DETROIT (CNS) — He was Mr. Hockey, but he was also Mr. Family.
That’s what Father J.J. Mech will take away from his experiences meeting Gordie Howe, the Detroit Red Wings and professional hockey legend who died June 10 at age 88.
“I think that’s probably what he was the most proud of, to be honest,” said Father Mech, rector of the Cathedral of the Most Blessed Sacrament and a longtime friend of the Howe family. “Even though he was Mr. Hockey, I think they were his real gift, his family. And I think he recognized it. I find that to be a testimony to who he is.”
Father Mech was to celebrate a morning memorial Mass for Howe June 15 at the cathedral, with thousands expected to attend.
Though Howe was not Catholic, several of his family members are, Father Mech said, and requested the Mass at Detroit’s cathedral to honor their father’s legacy as an icon of the Motor City.
The Mass will not be a funeral Mass in the Catholic liturgical sense, but Howe’s body will be present in a closed casket. Eulogies honoring the late Hall of Famer will precede the liturgy, which will follow the order of a weekday Mass.
For all Howe meant to Detroit and to professional hockey, it was his down-to-earth nature that touched almost everyone who met him, friends and fans alike, Father Mech told The Michigan Catholic, newspaper of the Detroit Archdiocese.
“He was the epitome of humility,” said the priest, who last fall celebrated the wedding of one of Howe’s granddaughters. “With all the challenges he’s had in his older years, he really connected and came alive with little kids. And his family attested to this, too. He loved to work with kids and to be the right kind of person for these young people.”
Despite his celebrity as one of the greatest athletes of all time, Howe always made time for the average fan, signing autographs and chatting with hockey moms and dads at rinks and in supermarkets across the Detroit metro area.
“He was such a great person in the way he dealt with fans,” Father Mech said. “They were not a burden; in fact, it was the exact opposite. He came alive when he was working with fans. The family was laughing about that. They might have needed to go somewhere and they’d say, ‘Well, forget about the schedule; Dad’s with the fans.’ He loved that, and that’s why I think he was such a class act. The ego was not a part of it.”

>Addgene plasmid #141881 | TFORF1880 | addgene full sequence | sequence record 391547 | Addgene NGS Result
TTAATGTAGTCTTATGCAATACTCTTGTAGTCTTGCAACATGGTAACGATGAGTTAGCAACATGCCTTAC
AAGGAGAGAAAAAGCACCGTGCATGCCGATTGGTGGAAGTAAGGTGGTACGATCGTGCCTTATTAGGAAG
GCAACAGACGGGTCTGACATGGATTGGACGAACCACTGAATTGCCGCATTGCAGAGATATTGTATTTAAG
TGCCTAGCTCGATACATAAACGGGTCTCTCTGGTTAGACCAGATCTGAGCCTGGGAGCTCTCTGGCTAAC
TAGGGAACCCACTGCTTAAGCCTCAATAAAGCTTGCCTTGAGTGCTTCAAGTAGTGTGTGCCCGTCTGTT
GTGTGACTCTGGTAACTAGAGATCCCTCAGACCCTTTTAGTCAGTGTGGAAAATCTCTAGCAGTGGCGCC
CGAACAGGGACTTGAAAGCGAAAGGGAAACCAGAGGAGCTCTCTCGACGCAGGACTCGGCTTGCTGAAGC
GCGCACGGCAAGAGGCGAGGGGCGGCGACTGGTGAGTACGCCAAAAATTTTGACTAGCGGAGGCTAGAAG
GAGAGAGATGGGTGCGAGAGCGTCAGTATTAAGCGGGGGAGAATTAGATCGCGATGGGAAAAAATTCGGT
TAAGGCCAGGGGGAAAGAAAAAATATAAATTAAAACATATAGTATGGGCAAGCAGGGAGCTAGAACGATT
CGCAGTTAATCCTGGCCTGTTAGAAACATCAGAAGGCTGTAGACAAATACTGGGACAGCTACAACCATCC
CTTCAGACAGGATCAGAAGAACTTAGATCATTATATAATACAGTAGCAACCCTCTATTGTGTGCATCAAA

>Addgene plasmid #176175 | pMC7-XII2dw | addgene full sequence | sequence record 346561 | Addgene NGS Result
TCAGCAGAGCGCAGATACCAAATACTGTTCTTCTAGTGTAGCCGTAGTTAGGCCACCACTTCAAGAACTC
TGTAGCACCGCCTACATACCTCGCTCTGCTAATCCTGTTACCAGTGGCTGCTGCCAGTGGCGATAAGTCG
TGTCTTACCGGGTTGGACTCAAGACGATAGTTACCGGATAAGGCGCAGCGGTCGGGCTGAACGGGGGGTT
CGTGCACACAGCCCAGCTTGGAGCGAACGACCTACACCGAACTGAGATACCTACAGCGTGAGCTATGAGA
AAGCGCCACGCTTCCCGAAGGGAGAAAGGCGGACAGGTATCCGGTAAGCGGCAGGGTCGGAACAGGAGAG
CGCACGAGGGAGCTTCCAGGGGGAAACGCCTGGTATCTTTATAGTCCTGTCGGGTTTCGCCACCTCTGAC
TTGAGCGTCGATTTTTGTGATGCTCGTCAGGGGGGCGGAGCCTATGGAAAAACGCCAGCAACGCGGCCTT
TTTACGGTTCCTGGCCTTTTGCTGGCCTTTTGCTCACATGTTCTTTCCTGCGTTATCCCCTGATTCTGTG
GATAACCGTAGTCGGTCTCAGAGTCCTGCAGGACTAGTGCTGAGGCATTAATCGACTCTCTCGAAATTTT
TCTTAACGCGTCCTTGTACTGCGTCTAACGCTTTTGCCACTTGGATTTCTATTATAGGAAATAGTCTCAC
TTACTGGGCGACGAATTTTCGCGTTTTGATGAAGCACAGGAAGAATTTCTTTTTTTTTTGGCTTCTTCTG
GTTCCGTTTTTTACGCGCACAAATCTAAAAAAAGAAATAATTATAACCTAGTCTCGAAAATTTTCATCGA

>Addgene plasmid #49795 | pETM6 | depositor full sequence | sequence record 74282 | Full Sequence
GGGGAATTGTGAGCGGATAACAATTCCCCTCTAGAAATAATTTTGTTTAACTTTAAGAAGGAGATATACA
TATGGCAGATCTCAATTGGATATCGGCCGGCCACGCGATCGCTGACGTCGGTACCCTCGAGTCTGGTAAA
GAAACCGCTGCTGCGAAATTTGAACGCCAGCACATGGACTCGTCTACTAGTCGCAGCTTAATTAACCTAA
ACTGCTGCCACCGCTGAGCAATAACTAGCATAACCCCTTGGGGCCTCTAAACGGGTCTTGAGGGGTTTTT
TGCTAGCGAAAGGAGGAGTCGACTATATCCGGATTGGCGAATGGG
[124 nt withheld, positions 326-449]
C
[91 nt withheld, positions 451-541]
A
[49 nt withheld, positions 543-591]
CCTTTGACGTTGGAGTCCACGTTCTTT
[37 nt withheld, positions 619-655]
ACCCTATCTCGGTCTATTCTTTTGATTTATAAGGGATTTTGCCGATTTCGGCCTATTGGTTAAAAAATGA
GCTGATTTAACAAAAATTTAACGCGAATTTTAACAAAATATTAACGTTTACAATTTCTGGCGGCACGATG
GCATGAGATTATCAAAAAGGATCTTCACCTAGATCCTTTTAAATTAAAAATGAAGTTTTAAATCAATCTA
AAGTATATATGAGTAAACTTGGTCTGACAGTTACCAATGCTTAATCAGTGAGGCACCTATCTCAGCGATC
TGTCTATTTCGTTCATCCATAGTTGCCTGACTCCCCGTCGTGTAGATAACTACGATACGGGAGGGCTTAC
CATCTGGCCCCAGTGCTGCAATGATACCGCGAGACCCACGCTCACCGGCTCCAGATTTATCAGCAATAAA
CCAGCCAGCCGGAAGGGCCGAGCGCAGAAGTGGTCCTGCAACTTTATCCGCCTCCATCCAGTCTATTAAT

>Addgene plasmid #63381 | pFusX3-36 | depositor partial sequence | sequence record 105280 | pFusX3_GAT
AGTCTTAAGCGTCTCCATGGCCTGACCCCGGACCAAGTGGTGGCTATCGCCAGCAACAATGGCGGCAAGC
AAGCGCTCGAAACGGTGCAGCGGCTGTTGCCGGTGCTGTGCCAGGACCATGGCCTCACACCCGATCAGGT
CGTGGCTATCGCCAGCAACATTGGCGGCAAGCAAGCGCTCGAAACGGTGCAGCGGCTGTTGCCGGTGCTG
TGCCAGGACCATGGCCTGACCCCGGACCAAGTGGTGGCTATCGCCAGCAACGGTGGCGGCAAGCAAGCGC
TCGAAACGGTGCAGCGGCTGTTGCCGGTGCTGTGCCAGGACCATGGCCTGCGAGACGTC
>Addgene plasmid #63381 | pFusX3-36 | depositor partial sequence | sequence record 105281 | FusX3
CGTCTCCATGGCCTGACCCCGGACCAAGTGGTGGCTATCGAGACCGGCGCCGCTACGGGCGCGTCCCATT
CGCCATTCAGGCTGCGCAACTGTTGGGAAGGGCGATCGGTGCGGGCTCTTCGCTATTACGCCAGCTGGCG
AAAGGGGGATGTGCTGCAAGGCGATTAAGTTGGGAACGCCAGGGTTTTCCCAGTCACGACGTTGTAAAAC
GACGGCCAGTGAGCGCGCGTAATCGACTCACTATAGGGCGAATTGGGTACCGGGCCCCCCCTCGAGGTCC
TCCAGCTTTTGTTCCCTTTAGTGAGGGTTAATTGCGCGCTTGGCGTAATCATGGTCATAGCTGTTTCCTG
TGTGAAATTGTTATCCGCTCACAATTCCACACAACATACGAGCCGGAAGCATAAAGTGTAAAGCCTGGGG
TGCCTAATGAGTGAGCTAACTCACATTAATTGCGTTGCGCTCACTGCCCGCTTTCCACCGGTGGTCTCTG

Father Mech said he met with Howe’s family the morning of June 13 to prepare details for the memorial Mass.
Though cathedral staff had no way of predicting how many people from the Detroit area would turn out to pay tribute to Howe June 15 — the Mass was going to be open to the public — the cathedral seats only about 900 people. About 500 family members and dignitaries — including Michigan Gov. Rick Snyder, Detroit Mayor Mike Duggan, members of the team-owning Ilitch family and Red Wings past and present, not to mention other NHL greats such as Wayne Gretzky and Bobby Orr — were expected to attend.
Father Mech said television stations and media outlets from across North America planned to cover the Mass.
In anticipation of the overflow crowds, a sound system was being set up outside the church.
“We have a ton of security all around for lots of different reasons, so it will be a safe venue for everybody,” Father Mech said.
Howe, who scored 801 career goals — second only to Gretzky in that department — is about as close to Detroit royalty as anyone, Father Mech noted.
“No doubt, we are truly Hockeytown. That’s our name, and you can’t think about that without thinking about Gordie Howe,” he said. “With such a class act that he has been, we are proud to have him — even though he’s Canadian — as our second son.”
A daylong public visitation for Howe was taking place at Joe Louis Arena, home of the Red Wings, where Howe will lie in repose.
“Mark (Howe) had emphasized and some of the other brothers were laughing and said, ‘I hope people show up,’ because they do want folks to come,” Father Mech said, tongue-in-cheek.
“Hopefully it will be crowded just for the honor of what this man meant. He’s Mr. Hockey.”
Stechschulte is managing editor of The Michigan Catholic, newspaper of the Archdiocese of Detroit.